Chicago Physician Network Attorneys
Every physician knows that health insurers call most of the shots when it comes to patient care and reimbursements. In an effort to level the playing field, many physicians form joint ventures or integrate their practices. Ideally, such efforts help physicians–and ultimately patients–maintain greater control over their practices. Unfortunately, a poorly conceived physician network may also raise serious antitrust concerns.
How Do Antitrust Laws Affect Physicians?
There are no antitrust laws that specifically target physicians. Rather, the antitrust laws broadly apply to anyone engaged in interstate commerce, which includes physicians who negotiate contracts with third-party payers, including private insurers and Medicare and Medicaid.
Among other things, the Sherman Antitrust Act prohibits “unreasonable” restraints of trade. What exactly is “unreasonable” in the context of the health care market? Most physicians operate as independent competitors. If physicians want to leverage their combined negotiating power with insurers, they can merge their practices. A merger typically does not raise Sherman Act concerns, since the merged firm is considered a single entity that cannot “collude” with itself.
But if competing physicians opt for collaboration that falls short of a merger, this is where antitrust problems may emerge. Physician joint ventures frequently involve pooling of resources to serve a common goal. Federal antitrust regulators–specifically, the Department of Justice (DOJ) and the Federal Trade Commission (FTC)–often scrutinize joint ventures and physician networks to ensure they are benefiting health care consumers and not just the member doctors.
For example, the FTC frequently challenges joint ventures where physicians act as a group to negotiate prices and other competitive terms with insurance companies. Under guidelines established by the FTC and DOJ, such ventures must include a significant amount of “risk sharing” or clinical integration. Otherwise, the agencies may condemn such negotiating tactics as “price fixing,” which is a “per se” unreasonable restraint of trade under the Sherman Act.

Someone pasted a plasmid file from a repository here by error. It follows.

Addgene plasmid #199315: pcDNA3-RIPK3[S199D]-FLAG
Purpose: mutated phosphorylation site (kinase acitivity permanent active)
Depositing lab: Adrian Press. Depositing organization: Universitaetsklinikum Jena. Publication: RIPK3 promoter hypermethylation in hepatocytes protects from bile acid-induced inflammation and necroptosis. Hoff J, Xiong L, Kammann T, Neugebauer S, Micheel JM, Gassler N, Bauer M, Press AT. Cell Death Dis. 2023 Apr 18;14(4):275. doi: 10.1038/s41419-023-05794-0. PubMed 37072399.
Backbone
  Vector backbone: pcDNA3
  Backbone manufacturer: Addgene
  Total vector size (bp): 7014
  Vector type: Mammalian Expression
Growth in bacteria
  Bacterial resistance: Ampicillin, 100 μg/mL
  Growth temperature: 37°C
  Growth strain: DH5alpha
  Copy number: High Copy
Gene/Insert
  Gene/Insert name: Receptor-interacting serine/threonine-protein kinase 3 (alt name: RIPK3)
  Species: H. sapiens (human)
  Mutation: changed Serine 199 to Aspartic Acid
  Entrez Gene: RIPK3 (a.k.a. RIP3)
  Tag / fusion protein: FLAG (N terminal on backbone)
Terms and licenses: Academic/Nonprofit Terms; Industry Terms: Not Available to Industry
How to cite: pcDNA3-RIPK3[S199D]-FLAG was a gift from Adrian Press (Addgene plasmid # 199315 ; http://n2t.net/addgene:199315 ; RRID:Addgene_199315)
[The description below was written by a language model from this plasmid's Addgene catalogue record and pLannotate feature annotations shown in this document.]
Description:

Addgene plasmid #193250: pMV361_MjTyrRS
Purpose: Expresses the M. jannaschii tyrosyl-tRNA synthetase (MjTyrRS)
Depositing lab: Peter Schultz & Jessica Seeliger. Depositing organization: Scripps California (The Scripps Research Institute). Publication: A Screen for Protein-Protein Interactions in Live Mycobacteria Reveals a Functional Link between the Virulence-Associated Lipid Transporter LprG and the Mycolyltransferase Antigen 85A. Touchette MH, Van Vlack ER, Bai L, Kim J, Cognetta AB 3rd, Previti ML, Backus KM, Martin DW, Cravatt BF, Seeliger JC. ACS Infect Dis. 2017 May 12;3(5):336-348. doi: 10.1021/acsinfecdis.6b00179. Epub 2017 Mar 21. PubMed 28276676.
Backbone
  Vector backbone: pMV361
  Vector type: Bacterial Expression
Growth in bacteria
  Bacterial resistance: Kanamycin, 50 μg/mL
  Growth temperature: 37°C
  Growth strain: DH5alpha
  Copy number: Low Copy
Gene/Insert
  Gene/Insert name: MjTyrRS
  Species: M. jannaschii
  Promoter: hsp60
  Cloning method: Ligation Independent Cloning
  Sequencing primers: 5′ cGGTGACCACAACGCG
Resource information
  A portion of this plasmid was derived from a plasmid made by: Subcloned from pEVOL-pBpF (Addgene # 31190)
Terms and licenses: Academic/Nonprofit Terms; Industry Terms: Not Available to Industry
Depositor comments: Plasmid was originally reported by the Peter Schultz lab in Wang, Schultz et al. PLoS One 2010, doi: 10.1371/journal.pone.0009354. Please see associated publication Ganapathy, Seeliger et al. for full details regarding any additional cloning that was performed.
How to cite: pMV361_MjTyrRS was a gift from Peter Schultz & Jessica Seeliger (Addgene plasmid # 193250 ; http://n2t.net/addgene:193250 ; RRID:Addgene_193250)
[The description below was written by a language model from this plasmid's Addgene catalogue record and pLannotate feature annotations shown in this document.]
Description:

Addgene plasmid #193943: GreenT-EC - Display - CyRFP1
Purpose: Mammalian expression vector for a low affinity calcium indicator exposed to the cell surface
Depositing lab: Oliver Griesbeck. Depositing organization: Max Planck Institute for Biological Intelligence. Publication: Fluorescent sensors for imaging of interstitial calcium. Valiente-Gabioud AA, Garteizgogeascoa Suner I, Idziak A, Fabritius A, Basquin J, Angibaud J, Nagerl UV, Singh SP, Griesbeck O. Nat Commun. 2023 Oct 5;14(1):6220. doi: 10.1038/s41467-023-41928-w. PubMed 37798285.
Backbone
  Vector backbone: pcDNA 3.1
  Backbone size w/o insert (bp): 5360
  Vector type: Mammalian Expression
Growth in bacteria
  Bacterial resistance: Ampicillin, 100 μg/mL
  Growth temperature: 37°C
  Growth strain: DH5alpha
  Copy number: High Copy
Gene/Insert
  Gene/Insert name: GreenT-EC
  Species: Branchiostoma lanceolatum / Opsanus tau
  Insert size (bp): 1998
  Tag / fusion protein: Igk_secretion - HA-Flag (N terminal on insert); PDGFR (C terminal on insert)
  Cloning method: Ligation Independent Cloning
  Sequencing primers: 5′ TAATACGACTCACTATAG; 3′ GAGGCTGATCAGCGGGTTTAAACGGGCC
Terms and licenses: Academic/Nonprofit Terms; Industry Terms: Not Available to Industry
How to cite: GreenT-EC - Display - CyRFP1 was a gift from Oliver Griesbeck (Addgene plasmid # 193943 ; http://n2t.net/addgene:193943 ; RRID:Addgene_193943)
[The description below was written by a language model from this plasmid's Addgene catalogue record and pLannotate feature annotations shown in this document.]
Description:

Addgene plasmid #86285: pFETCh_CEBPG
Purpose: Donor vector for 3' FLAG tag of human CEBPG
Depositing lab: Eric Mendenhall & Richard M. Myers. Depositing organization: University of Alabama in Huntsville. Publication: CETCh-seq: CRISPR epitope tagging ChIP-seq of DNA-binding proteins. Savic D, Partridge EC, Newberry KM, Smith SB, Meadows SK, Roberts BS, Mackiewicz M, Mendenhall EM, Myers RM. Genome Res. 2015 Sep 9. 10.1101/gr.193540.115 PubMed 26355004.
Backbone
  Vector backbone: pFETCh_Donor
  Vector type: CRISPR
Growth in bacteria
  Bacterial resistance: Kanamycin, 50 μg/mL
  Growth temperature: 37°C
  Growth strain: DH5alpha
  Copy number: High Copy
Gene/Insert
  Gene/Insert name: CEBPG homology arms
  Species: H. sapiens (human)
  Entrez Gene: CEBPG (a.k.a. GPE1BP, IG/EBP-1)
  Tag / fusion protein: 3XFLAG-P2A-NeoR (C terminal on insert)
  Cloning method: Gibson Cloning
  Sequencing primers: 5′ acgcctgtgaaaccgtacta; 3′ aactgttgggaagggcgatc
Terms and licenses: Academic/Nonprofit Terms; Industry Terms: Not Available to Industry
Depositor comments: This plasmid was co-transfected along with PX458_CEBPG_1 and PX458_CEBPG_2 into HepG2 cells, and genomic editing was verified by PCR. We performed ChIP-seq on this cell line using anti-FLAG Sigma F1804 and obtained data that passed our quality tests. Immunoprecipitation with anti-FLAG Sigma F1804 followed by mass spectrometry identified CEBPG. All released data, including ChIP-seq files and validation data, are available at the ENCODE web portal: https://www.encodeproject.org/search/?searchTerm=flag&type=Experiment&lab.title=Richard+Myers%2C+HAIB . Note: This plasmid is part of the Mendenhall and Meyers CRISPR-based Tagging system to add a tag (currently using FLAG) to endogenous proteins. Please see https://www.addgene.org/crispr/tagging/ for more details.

Even without risk sharing or clinical integration, competing physicians may still be able to pool some of their administrative costs under the “messenger model” approved by the FTC and DOJ. This basically allows the physicians to designate a common agent or “messenger” to relay information regarding what fees and related terms that each is willing to accept from an insurance company. The messenger then uses this information to let the insurer know what range of offers the physicians might accept. This is not a negotiation, however, and the messenger is not allowed to advise the physicians on what offers to accept or reject.
Call us Today for a Free Consultation
Many physician groups get tripped up in trying to implement the messenger model or otherwise comply with the FTC and DOJ guidelines. This is why it is important to work with an experienced physician network attorney. At the Law Offices of George M. Sanders, P.C., we can advise you on the best approach for your practice and even seek an advisory opinion from the government on whether your proposed venture would comply with the antitrust laws. Call us today at (312) 624-7642 to schedule a free consultation so we can learn more about your needs and how we can best assist you.